Ambient lovers rejoice. In the spirit of deep-listenership, here’s a recent interview with Brisbane-based Mike G. (aka Mike Watson, or the other way around) of Ambient Music Guide. You can check him out on Mixcloud, Twitter and also on his podcast. Even within the somewhat niche field and sub-genres of ambient music, AMG and Toneshift.net thrive, locating various aural treasures, rarely overlapping. He had the idea to get to know each other a bit better by asking a handful of questions, and in kind we both did….
TJ: When did you first discover the genre of ambient? Can you describe the time, moment in your life with some detail?
Mike: It was early Pink Floyd, which is essentially ambient rock. I was about 15 or 16 when I first heard it. The music had a sense of otherness that didn’t exist in the music I knew up to that point, because my brothers and sisters listened to stuff like The Eagles and AC/DC. I loved AC/DC actually but none of the music I was exposed to in my childhood was psychedelic. So hearing Meddle and Wish You Were Here and Ummagumma was a revelation, especially if I’d been smoking joints, which was another thrill I discovered around then. I left the weed behind years ago but the music stayed.
TJ: They were original, I have all the early records too, and it was Interstellar Overdrive from The Piper at the Gates of Dawn that wrapt me. But Meddle can’t be beat for a ‘lose yourself’ type of record. What do you do to pay for the roof over your head?
Mike: I started as a copywriter in the ad business and spent years in radio and then creative agencies. I left the industry about 4 years ago and moved into the public sector. These days I work in the broader area you might call communications, more in an advisory and editing roll but I still do a fair bit of writing. My current job is for an environmental and sustainability body. We educate people about living more lightly on the planet and help businesses and governments who want to do work in those areas.
TJ: Right on. Now, if you had a free shopping spree at a well stocked record shop where you were allotted to choose five recordings to take home what would they be?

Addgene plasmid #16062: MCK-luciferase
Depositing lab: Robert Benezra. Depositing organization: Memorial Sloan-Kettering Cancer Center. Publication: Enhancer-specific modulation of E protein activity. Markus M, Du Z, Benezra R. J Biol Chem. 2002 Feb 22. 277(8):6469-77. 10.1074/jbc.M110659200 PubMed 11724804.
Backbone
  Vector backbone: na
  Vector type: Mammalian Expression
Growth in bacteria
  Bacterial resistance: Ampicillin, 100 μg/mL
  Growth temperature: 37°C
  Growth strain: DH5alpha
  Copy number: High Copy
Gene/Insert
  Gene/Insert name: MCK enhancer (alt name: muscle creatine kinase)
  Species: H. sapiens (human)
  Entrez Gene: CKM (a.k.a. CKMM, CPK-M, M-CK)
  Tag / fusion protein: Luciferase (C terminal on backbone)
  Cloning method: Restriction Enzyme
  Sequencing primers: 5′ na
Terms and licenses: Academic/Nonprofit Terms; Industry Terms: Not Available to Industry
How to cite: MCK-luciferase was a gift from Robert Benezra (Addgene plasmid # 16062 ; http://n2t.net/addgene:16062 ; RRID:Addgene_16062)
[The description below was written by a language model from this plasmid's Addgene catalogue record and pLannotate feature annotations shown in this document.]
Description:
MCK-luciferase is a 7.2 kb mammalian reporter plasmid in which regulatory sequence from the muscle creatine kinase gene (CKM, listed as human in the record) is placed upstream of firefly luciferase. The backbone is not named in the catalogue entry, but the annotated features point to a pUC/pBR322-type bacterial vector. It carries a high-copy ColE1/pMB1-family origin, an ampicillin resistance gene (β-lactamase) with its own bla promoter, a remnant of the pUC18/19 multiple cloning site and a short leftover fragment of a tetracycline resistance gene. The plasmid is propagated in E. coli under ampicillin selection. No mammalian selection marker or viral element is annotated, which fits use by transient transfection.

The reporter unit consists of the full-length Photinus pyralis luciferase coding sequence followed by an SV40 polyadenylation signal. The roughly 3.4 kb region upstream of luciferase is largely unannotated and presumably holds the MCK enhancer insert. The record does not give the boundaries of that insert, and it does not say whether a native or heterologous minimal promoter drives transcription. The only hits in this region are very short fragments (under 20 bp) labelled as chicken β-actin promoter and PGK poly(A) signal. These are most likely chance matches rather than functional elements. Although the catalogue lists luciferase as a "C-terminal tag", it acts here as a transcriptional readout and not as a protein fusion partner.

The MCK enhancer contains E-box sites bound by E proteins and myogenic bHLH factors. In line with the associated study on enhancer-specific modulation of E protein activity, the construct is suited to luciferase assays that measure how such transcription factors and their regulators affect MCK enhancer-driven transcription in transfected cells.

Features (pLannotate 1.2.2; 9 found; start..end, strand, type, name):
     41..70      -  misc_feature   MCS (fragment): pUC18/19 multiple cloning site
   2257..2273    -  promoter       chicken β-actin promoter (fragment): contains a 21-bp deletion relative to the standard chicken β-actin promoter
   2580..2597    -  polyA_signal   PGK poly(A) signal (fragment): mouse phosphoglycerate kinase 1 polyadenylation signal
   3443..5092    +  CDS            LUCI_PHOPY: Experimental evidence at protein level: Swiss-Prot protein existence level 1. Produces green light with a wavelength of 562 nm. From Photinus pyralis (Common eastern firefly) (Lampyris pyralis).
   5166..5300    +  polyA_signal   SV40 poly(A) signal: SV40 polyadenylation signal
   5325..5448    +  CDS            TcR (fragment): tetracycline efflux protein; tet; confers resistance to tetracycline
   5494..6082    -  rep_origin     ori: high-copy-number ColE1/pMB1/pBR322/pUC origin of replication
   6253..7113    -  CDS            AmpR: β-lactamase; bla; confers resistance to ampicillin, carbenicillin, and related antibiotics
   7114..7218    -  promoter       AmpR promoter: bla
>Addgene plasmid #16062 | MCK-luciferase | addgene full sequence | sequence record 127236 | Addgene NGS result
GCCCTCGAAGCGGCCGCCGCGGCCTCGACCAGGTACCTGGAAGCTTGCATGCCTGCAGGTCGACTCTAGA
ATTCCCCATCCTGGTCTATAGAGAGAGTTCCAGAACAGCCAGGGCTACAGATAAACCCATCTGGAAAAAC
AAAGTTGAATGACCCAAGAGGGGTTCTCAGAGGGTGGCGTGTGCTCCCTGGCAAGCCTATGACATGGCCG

Mike: Okay, I’ll take that as a desert island disc question. I’ll stick to ambient, chillout and downtempo and even then it’s incredibly hard to choose. But here are five I would be very happy to listen to forever.
- Speedy J‘s Ginger (1994) is my idea of ambient techno perfection: forward-thinking, melodic and smooth.
- David Parsons Himalaya (1989) captures a profound sense of awe that other drone music has occasionally equalled but never surpassed.
- Western Spaces (1987 original version) by Roach, Braheny and Burmer is desert ambience from a moment in time when America’s West Coast ambient scene was at its peak.
- Science of Ecstasy (2004) by Galaxy aka Boris Blenn is everything that’s great about luscious psychedelic downtempo from the psytrance scene.
- Poland (1984) by Tangerine Dream is my favourite record from their final classic lineup of Franke, Froese and Schmoelling, an ambient trance classic.
Can I add one more? That would be:
- Budd & Eno‘s The Plateaux of Mirror (1980) because it’s full of wide-eyed wonder in its own very subtle way.
TJ: Those are interesting choices – I’m actually unfamiliar with 2 through 4, so will look them up promptly, the others, oh yes, yes. So, do you think that in some way, where you live encourages/inspires what you listen to?
Mike: Not really. I live in Brisbane, a mid-sized city in a subtropical climate. I love it as my home base but it’s dull by comparison to places like London or San Francisco or Berlin. And most of the music I’m into is not by Australian artists, even though some of those are among my faves. We’re a small population, even though our land mass is huge. Instrumental music is a global thing to me anyway. Some of the nearby landscapes are very beautiful but living here has little effect on what I listen to. Having visited incredibly majestic places like Yosemite and the Italian Alps puts it in stark perspective.
TJ: Sounds like the perspective of place is there, in the mind’s eye, so to speak.
When did you get into writing? Were there a chain of events that led up to constructing Ambient Music Guide?
Mike: I started writing a guide in the early 90’s when I finished college but I couldn’t find a publisher. No publisher really understood the music from a broad perspective, which was ironic because that’s why I wrote it in the first place. I continued to do radio shows and write for a few magazines and then in 2001 I turned what started out as a manuscript into the Ambient Music Guide website. It’s had a few re-designs since then but my aim remains the same: to turn people onto good music.
TJ: An enviable pov, for sure. Can you describe a memorable encounter with a musician, composer or artist we may have heard of?
Mike: Meeting and hanging out with Tim Story at Ambicon in 2013 was fun. You might know his music, which is dark-edged and personal, so I had this image of him as pretty sombre chap. He’s quite the opposite.
TJ: I’ve had some memorable moments like that – but I’ll save it for the other side of this interview, where we turn the tables and continue this conversation here.